Does Solitary Substance Use Increase Adolescents' Risk for Poor Psychosocial and Behavioral Outcomes?

A 9-Year Longitudinal Study Comparing Solitary and Social Users

Published in: Psychology of Addictive Behaviors, v. 20, no. 4, Dec. 2006, p. 363-372

Posted on on January 01, 2006

by Joan S. Tucker, Phyllis L. Ellickson, Rebecca L. Collins, David J. Klein

Read More

Access further information on this document at Psychology of Addictive Behaviors

This article was published outside of RAND. The full text of the article can be found at the link above.

This longitudinal study compared Grade 8 solitary cigarette smokers (n = 541), drinkers (n = 577), and marijuana users (n = 148) with adolescents who restricted their use of these substances to social settings (ns = 562, 1,426, and 388, respectively) on adolescent functioning and young adult outcomes. In Grade 8, solitary users held more positive beliefs about the consequences of substance use, earned poorer grades, engaged in more deviant behavior, and devoted less time to school and more time to social activities. By age 23, these solitary users had lower educational attainment, poorer self-rated health, and greater substance use problems. Results indicate the importance of better understanding and addressing the needs of this understudied group of high-risk youth.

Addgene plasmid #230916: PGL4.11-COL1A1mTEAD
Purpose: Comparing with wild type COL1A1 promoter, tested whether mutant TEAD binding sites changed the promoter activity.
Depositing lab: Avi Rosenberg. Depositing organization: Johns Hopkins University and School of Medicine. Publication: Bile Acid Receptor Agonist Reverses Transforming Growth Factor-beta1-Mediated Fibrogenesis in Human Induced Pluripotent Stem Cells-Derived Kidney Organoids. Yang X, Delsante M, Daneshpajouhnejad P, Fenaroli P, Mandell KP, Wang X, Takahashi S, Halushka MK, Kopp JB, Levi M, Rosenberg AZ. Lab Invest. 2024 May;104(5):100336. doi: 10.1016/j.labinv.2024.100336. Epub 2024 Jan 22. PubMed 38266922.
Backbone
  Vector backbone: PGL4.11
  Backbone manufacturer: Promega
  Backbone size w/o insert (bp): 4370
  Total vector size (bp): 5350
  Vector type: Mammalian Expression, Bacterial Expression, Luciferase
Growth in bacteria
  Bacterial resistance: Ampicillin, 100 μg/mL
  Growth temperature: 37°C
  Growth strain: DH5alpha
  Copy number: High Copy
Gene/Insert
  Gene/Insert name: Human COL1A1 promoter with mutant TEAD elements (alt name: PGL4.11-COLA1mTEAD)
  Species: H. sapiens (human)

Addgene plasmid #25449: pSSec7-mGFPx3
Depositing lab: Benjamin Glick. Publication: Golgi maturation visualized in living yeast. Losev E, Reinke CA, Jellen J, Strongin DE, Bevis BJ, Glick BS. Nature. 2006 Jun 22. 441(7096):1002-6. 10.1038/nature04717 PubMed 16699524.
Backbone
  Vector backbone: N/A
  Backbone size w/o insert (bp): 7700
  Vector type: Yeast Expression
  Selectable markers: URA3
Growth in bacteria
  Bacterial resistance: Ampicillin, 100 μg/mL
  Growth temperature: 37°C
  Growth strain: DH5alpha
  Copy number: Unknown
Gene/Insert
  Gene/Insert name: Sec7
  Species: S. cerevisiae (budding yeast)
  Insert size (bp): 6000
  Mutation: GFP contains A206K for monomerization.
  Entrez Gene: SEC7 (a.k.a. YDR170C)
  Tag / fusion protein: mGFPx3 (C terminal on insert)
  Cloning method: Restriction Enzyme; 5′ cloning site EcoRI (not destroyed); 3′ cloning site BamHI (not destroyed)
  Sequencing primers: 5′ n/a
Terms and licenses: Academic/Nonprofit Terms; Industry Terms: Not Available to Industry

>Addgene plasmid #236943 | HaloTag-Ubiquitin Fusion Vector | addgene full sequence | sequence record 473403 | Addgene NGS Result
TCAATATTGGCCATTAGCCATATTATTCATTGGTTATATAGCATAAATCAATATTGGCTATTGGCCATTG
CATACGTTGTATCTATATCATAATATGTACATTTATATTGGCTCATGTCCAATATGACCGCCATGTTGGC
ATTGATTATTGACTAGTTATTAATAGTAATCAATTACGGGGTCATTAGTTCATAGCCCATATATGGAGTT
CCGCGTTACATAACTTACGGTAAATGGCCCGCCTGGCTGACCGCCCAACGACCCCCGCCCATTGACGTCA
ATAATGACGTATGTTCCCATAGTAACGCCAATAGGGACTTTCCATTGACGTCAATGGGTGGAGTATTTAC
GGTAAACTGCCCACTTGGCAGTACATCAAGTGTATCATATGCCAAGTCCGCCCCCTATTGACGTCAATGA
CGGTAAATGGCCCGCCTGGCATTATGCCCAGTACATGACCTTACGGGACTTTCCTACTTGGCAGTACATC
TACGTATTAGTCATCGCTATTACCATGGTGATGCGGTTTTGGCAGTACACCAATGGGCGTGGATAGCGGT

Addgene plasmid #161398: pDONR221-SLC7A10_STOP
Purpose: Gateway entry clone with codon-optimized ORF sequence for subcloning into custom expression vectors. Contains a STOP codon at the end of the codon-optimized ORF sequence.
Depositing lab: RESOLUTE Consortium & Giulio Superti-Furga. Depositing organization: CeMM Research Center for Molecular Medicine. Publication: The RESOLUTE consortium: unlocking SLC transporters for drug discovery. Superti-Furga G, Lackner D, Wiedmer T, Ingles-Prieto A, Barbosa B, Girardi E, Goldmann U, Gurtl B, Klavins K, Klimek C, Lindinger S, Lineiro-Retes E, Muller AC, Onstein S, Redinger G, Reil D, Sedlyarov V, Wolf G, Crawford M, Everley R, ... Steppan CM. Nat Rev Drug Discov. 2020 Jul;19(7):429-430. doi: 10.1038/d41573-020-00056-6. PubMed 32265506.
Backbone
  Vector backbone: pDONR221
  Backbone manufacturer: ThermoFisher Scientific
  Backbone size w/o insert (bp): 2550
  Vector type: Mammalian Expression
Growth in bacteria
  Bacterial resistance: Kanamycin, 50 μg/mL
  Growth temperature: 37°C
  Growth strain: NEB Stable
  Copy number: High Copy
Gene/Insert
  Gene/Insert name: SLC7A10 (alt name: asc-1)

This report is part of the RAND Corporation External publication series. Many RAND studies are published in peer-reviewed scholarly journals, as chapters in commercial books, or as documents published by other organizations.

The RAND Corporation is a nonprofit institution that helps improve policy and decisionmaking through research and analysis. RAND's publications do not necessarily reflect the opinions of its research clients and sponsors.